When Congress passed the 21st Century Cures Act in December 2016, it created a new health plan for small businesses—the Qualified Small Employer Health Reimbursement Arrangement (QSEHRA), or Small Business HRA.
Under a QSEHRA, businesses with fewer than 50 full-time employees can reimburse their staff for individual insurance premiums and qualified out-of-pocket medical expenses. The business sets a monthly allowance for employees, verifies and approves employee expenses, and then reimburses them from that allowance.
QSEHRAs are administered on a tax-free basis for small businesses. Employees are also spared from income tax—provided they’re covered by an insurance policy with minimum essential coverage (MEC).
Hundreds of small businesses across the country have already found relief through the QSEHRA, both from the cost and administration time associated with group health insurance and from the damage of not offering health benefits at all.
However, what businesses may not realize is that even employees without MEC can benefit from the QSEHRA.
In this article, we’ll walk you through what the 21st Century Cures Act says about QSEHRA participation and MEC requirements, how your uninsured employees can access the benefit, and how to compliantly administer the plan for both insured and uninsured employees.
QSEHRA Employee Eligibility Requirements
Title 18 of the 21st Century Cures Act outlines QSEHRA eligibility requirements for individuals. Generally, eligibility for the benefit is quite broad; a person simply needs to work for—or be the spouse or dependent of someone who works for—a qualified small business offering a QSEHRA.
However, small businesses can exclude employees who fall into any of the following categories:
- Part-time and seasonal employees
- Employees who have not completed 90 days of service
- Employees younger than 25
- Union employees (unless the relevant collective bargaining agreement provides for eligibility)
- Nonresident aliens with no U.S. source income
Beyond that, employees are eligible for the QSEHRA “after the employee provides proof of coverage for the payment of, or reimbursement of … expenses for medical care.”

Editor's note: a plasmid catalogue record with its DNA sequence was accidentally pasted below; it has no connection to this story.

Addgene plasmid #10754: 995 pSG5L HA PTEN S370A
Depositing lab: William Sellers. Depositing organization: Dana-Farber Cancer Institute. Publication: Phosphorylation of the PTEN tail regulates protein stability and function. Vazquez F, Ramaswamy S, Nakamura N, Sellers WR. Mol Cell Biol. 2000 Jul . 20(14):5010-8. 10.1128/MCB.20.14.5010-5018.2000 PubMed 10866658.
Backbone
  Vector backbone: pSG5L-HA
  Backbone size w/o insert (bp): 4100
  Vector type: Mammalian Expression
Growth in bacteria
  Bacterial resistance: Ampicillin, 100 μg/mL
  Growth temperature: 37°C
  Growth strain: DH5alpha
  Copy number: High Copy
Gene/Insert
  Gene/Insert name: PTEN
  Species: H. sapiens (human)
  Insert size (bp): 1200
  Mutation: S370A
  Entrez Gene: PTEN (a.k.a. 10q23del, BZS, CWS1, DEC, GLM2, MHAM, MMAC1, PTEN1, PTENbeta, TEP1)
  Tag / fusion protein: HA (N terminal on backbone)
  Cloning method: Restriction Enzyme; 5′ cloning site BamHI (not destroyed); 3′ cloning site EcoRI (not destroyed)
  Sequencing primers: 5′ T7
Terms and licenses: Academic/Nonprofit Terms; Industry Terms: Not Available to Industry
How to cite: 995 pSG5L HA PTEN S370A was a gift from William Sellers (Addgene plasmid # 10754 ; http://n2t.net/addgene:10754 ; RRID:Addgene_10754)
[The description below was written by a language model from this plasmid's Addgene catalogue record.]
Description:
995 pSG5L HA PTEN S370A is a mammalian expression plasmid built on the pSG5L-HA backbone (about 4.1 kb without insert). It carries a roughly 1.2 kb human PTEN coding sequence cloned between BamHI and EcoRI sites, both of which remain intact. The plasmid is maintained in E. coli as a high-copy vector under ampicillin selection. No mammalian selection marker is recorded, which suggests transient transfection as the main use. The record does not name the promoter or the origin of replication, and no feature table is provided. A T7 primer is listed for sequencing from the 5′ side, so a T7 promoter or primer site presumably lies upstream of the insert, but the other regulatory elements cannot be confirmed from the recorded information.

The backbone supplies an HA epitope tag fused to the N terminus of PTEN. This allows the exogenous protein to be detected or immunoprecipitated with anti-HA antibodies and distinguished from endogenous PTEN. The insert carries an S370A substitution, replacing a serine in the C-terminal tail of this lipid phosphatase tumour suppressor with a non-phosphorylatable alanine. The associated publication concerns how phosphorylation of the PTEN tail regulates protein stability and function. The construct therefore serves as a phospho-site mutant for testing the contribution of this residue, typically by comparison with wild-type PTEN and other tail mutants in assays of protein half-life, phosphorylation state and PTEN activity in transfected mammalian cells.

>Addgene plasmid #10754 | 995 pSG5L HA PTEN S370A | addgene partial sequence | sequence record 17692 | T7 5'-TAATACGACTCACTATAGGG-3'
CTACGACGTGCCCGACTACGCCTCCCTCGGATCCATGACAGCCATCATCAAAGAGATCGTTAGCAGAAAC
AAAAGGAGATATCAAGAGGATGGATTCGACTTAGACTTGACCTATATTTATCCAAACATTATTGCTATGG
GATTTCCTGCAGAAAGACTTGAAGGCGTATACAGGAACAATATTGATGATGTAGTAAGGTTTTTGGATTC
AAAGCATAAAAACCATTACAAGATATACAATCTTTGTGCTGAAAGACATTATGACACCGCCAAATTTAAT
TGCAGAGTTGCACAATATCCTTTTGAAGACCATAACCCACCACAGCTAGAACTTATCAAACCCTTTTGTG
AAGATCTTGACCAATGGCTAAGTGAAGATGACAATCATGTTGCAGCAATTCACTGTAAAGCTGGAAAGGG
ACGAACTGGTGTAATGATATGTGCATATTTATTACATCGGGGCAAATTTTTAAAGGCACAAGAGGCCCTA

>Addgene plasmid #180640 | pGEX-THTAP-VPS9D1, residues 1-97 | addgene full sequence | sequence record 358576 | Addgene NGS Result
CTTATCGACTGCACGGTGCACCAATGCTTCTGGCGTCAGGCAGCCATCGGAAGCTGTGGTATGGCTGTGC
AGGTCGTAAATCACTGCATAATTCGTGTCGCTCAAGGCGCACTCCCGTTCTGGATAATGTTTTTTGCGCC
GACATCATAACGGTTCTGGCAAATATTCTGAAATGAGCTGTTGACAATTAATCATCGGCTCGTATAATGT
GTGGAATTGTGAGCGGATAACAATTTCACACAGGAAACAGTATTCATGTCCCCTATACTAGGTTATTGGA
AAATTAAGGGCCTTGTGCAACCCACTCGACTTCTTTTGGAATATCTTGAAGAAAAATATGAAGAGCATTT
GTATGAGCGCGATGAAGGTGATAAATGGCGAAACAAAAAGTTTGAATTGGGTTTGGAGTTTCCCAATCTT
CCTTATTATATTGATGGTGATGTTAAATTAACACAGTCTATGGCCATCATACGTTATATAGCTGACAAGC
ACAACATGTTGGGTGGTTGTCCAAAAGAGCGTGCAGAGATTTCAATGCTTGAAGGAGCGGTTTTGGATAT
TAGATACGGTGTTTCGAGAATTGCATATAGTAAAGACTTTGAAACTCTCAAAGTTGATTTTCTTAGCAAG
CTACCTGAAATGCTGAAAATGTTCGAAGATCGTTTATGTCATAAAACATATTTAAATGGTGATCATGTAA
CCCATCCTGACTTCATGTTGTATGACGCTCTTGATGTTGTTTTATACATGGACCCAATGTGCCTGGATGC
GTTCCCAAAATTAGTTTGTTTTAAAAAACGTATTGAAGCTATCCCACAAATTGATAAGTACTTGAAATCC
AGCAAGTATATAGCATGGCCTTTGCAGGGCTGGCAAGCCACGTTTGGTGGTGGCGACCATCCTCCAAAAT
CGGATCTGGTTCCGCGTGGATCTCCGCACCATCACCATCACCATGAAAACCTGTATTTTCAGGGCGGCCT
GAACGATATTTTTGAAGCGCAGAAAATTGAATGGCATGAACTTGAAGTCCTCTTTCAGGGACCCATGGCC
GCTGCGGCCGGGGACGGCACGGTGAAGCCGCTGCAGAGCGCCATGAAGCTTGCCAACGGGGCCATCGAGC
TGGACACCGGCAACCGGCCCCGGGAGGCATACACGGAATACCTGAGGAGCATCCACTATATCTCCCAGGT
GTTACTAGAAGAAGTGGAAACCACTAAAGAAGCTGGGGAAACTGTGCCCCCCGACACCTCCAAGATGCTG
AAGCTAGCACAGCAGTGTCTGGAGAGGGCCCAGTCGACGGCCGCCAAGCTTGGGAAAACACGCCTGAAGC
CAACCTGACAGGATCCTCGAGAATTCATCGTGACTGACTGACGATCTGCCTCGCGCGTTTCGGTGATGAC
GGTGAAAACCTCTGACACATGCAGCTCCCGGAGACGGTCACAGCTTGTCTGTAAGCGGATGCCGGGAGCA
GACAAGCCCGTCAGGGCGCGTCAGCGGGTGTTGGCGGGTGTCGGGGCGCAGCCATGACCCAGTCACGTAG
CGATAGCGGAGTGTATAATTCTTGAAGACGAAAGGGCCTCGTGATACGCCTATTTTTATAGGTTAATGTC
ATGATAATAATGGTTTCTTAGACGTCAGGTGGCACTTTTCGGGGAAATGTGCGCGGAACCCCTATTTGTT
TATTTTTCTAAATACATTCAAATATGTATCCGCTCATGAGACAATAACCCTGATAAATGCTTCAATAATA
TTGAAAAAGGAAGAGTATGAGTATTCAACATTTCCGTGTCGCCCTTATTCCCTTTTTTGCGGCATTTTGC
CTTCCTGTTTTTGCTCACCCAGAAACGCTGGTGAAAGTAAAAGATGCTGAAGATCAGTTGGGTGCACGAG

In this context, “proof of coverage” means proof that the employee incurred an expense covered by the QSEHRA. This means that any employee who meets the above requirements and submits proof of an eligible expense qualifies for the QSEHRA benefit—regardless of whether they have MEC.
Where MEC does matter is in determining how the benefit will be taxed.
Accessing Tax-Free Benefits
One of the advantages of a QSEHRA is its tax-free status for both small businesses and employees. Businesses administering a QSEHRA won’t be subject to payroll taxes for the reimbursements they issue employees, and employees won’t have to pay income or payroll tax on the reimbursements they receive.
Small businesses will receive these tax advantages regardless of the coverage status of their employees.
Employees, however, must have MEC if they want to receive tax-free reimbursement. Without MEC, any reimbursements received through the QSEHRA may be considered taxable and includable in the employee’s gross income.
Receiving Value from the QSEHRA Without MEC
Even without some of the QSEHRA’s tax advantages, employees without MEC can receive value from the benefit.
The QSEHRA allowance helps uninsured employees or those on cost-sharing plans like Medi-Share pay for a variety of medical expenses. Physical exams, prescription and nonprescription drugs, and premiums for dental and vision policies are all eligible for reimbursement under the QSEHRA, along with many other expenses.
While employees without MEC must pay some tax on these reimbursements, the up-front benefit from their employer significantly defrays the cost of their health needs.
And, when employees do gain MEC, they’ll be able to slip seamlessly into the tax-advantaged benefit.
Administering the QSEHRA for Employees Without MEC
Small businesses offering a QSEHRA must make employees aware of the potential tax consequences of going uninsured.
Title 18, Section 4(A) of the 21st Century Cures Act requires small businesses to notify employees of the QSEHRA benefit each year. In addition to informing employees of the amount of their benefit and explaining how it affects premium tax credits, the notice must explain that employees could be subject to a tax penalty if they fail to maintain MEC during the year.
The notice must also explain that any reimbursements made through the QSEHRA while the employee isn’t covered under MEC may be includable in the employee’s gross income.
Small businesses are under no legal requirement to track employees’ tax liability for QSEHRA benefits.
The QSEHRA is the only formal small business health plan that offers an immediate benefit to uninsured employees. And, unlike simply grossing up employee wages, the QSEHRA gives businesses the peace of mind that comes with knowing their funds are being spent on employees’ health needs.